Followers of this column will be familiar with my ongoing view that we are paying too high a price, socially and financially, for energy. South Australians pay the highest prices in the world for an unreliable system and Queenslanders are not far behind – although our systems are more robust. There is no choice here when it comes to our power, unless of course we go off grid. We have to deal with Ergon, so the government de facto calls the shots.
Like all national market mechanisms there are flaws, particularly where we see wholesale electricity traded like commodities on a stock market. The retailers then compete in the National Energy Market, an energy exchange spanning five states, where you find hundreds of traders who work for retailers glued to computer screens crunching the numbers to get the best deal. The generators who own power stations, sell their energy on the spot market to retailers using the same mechanism. That is a simplified explanation of the market. It is then distributed north.
There are two components to your bill. The generating end and the delivery end and both continue a merry uphill dance that now threatens our community fabric as well as the ongoing viability of businesses and consequently employment. The further you are away from the generators the more dramatic the effects. Much is being said about this, but up until now it has been ignored. Recent business and community surveys puts this as the top of the list of priorities.
To cut to the chase, Governments need to recognise that prices need to come down and they need to intervene to stabilise the grid and provide certainty around a realistic RET that allows the construction of high efficiency and low emission (HELE) coal power stations alongside with gas fired stations to provide for our base load demand. Closer to home we also need to dust off the cobwebs of the Tully Millstream hydro project to allow us additional flexibility whilst the rollout of standalone renewable energy projects with feed in provisions continues. The continuation of the current State Government policy of 50% renewable energy by 2030 is, frankly, unachievable and will most likely result in further business closures and continuing community cost of living pressures. They will continue to throw good money after bad as we become increasingly angry. There is a limit as to how long you can prosecute this policy folly which is bereft of logic. Of course this means a full blown debate around the true cost and reliability of renewable versus fossil fuel energy sources, but that is a debate we must have. It was instructive to listen to Matt Howell, CEO Tomago Aluminium whose smelter outside Newcastle consumes between 10 and 12% of all NSW energy production. Manufacturers are big consumers of base load power. In an answer to Matt Wordsworth of the ABC in a wide ranging interview, he said that the largest battery in the world currently would power the furnaces at Newcastle for just 8 minutes. Think about that.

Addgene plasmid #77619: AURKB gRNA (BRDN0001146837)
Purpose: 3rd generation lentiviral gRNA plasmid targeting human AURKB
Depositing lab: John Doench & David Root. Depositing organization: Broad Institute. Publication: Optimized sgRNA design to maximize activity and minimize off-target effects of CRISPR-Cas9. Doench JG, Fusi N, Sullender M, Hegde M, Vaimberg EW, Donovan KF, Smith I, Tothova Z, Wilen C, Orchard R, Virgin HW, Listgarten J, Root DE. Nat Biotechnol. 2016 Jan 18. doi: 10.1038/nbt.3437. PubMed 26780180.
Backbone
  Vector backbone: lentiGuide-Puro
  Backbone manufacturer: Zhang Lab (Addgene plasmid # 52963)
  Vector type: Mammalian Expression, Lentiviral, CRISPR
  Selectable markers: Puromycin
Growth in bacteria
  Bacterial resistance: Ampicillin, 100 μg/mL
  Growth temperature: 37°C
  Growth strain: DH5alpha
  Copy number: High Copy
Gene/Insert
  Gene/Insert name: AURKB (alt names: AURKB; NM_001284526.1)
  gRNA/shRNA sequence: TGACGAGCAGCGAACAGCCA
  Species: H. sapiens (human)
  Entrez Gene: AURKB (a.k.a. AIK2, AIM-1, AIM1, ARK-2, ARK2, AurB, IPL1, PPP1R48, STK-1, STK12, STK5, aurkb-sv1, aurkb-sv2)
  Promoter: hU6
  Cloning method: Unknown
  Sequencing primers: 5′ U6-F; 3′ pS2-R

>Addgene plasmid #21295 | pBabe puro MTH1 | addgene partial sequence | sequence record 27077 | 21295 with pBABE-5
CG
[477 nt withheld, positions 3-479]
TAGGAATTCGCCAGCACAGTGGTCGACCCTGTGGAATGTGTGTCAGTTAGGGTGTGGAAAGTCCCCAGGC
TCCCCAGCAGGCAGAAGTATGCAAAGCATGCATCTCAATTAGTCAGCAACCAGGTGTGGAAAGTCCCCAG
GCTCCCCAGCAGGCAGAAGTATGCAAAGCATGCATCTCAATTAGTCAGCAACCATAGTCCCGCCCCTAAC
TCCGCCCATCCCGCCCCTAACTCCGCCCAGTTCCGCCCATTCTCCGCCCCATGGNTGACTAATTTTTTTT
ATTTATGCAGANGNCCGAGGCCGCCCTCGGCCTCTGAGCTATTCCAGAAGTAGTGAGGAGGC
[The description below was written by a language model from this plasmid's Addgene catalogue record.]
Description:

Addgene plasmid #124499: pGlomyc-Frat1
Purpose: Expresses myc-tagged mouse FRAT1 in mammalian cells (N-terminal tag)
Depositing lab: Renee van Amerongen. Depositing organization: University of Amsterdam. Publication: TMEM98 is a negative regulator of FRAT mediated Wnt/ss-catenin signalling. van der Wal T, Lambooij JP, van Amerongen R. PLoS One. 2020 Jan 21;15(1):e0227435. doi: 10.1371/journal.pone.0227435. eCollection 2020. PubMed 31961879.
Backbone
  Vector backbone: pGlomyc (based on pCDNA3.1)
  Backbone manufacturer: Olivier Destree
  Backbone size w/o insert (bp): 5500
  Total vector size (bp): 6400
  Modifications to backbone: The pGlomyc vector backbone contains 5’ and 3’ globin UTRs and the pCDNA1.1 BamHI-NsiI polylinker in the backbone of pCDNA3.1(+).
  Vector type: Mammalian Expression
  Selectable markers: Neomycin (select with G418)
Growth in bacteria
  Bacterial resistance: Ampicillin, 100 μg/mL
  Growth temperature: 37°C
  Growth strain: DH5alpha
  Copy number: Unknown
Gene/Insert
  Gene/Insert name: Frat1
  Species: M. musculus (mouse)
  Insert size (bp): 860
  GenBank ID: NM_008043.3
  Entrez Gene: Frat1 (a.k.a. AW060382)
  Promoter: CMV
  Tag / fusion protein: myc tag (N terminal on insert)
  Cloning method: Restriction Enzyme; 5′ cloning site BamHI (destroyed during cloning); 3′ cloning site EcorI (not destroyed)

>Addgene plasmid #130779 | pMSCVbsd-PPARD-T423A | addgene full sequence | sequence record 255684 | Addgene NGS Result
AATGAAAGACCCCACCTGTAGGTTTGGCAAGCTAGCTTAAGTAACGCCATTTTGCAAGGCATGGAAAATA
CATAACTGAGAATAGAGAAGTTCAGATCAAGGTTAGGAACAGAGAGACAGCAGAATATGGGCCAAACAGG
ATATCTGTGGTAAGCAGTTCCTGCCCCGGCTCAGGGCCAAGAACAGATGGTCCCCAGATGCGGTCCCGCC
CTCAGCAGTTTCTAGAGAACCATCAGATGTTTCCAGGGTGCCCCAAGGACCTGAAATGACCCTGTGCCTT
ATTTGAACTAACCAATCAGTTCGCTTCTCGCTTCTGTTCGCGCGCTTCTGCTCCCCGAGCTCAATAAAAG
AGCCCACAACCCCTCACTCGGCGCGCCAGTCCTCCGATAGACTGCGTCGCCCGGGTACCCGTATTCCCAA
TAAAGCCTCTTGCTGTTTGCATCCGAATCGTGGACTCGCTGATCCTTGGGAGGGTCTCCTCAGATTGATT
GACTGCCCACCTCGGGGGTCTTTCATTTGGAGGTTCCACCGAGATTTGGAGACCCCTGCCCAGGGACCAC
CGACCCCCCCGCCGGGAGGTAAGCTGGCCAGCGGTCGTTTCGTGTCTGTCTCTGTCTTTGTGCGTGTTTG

The current community debate around energy policy is framed against the backdrop of the renewable zealots in one corner and the pragmatists in the other. The Finkel report gave us an insight into the intricacies of the debate. Governments cannot walk away from the base load power generation issue and “allow the markets to take care of it”. They can’t and they won’t. Governments have either got to participate in the market, or they have to protect the viability of the market. There are no ifs or buts here. Their very political lives will depend on it as will very many other lives in the months and years ahead.